Random Forest models have risen significantly in their popularity – and for some real good reasons. They can be applied quickly to any data science problems to get first set of benchmark results. They are incredibly powerful and can be implemented quickly out of the box. Please note that I am saying first set of results and not all results. Because they have a few limitations as well. In this article, I’ll introduce you to the most interesting aspects of applying Random Forest in your predictive models.
Anyone performing computationally heavy work, such as Monte Carlo methods, will know that these are usually computationally expensive algorithms which, even in modern hardware, can result in waiting times in the magnitude of hours, days and even weeks. These long running times coupled with the fact that in certain cases it is not easy to accurately predict how long a certain number of iterations will take, usually leads to a tiresome behaviour of constantly checking for good (or bad) news. Although it is perfectly possible to specify that your simulation should stop after a certain amount of time (especially valid for very long simulations), this doesn’t seem to be the standard practice. In this post I’ll detail my current setup for being notified exactly of when simulations are finished.
This is the third post in the longitudinal data series. Previously, we introduced what longitudinal data is, how we can convert between long and wide format data-sets, and a basic multilevel model for analysis. Apparently, the basic multilevel model is not quite enough to analyse our imaginary randomised controlled trial (RCT) data-set. This post is going to continue our analysis and introduce a proper way to handle treatment effects in multilevel models.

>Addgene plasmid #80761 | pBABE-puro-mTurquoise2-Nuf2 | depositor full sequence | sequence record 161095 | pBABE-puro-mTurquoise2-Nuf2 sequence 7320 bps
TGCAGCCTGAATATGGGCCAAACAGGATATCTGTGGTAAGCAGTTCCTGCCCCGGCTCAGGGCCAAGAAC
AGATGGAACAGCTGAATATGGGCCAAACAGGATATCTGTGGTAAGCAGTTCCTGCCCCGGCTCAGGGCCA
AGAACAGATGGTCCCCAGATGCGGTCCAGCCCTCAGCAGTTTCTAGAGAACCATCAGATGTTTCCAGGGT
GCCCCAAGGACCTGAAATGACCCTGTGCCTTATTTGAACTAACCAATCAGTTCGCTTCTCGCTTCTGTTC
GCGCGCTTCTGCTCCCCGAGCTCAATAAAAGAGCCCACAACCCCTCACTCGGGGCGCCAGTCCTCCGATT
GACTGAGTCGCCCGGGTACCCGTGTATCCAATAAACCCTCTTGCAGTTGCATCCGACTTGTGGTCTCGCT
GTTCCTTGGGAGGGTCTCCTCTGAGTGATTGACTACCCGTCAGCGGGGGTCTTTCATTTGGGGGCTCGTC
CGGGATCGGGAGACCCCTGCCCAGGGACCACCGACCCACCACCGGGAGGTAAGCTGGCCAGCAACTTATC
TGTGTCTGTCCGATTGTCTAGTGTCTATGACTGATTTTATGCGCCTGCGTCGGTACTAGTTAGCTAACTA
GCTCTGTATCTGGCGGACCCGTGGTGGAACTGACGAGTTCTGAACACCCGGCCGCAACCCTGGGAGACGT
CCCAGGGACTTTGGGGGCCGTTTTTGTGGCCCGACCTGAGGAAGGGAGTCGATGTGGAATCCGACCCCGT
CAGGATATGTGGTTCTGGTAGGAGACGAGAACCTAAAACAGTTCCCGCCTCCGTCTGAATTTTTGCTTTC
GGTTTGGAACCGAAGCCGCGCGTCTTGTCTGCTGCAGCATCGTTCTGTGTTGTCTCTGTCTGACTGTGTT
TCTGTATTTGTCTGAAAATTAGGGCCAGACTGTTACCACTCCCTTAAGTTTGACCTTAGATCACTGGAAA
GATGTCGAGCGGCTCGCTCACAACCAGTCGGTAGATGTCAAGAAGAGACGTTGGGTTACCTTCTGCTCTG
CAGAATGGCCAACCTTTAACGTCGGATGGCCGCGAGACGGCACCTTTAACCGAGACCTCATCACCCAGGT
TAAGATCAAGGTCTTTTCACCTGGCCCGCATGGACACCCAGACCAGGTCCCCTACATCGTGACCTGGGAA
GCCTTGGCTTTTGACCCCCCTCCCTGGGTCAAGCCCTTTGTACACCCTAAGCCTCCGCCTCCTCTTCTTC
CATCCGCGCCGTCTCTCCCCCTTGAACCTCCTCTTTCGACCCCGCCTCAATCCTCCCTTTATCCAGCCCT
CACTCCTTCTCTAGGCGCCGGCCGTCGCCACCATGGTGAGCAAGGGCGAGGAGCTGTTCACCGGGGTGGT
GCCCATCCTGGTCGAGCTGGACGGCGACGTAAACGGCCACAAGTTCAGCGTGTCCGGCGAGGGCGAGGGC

Hotel industry is another industry where effective use of analytics can change dramatically how business is run. It is another data rich industry that captures huge volumes of data of different types, including video, audio, and Web data. However, for most hoteliers data remains an underused and underappreciated asset. Hoteliers capture loyalty information, for example, but few go beyond loyalty tier in how they consistently view and take action with their guests. With analytical exploitation of their data, hoteliers can go beyond their traditional loyalty programs and deepen their knowledge of guests in order to develop a more granular understanding of segment behavior, needs, and expectations; identify profitable customer segments and their buying preferences; and identify opportunities to attract new guests. But all that starts with having clear customer-driven vision, before embarking on Integrating and standardizing guest data from multiple channels, systems and properties into a unified, accurate view of all interactions.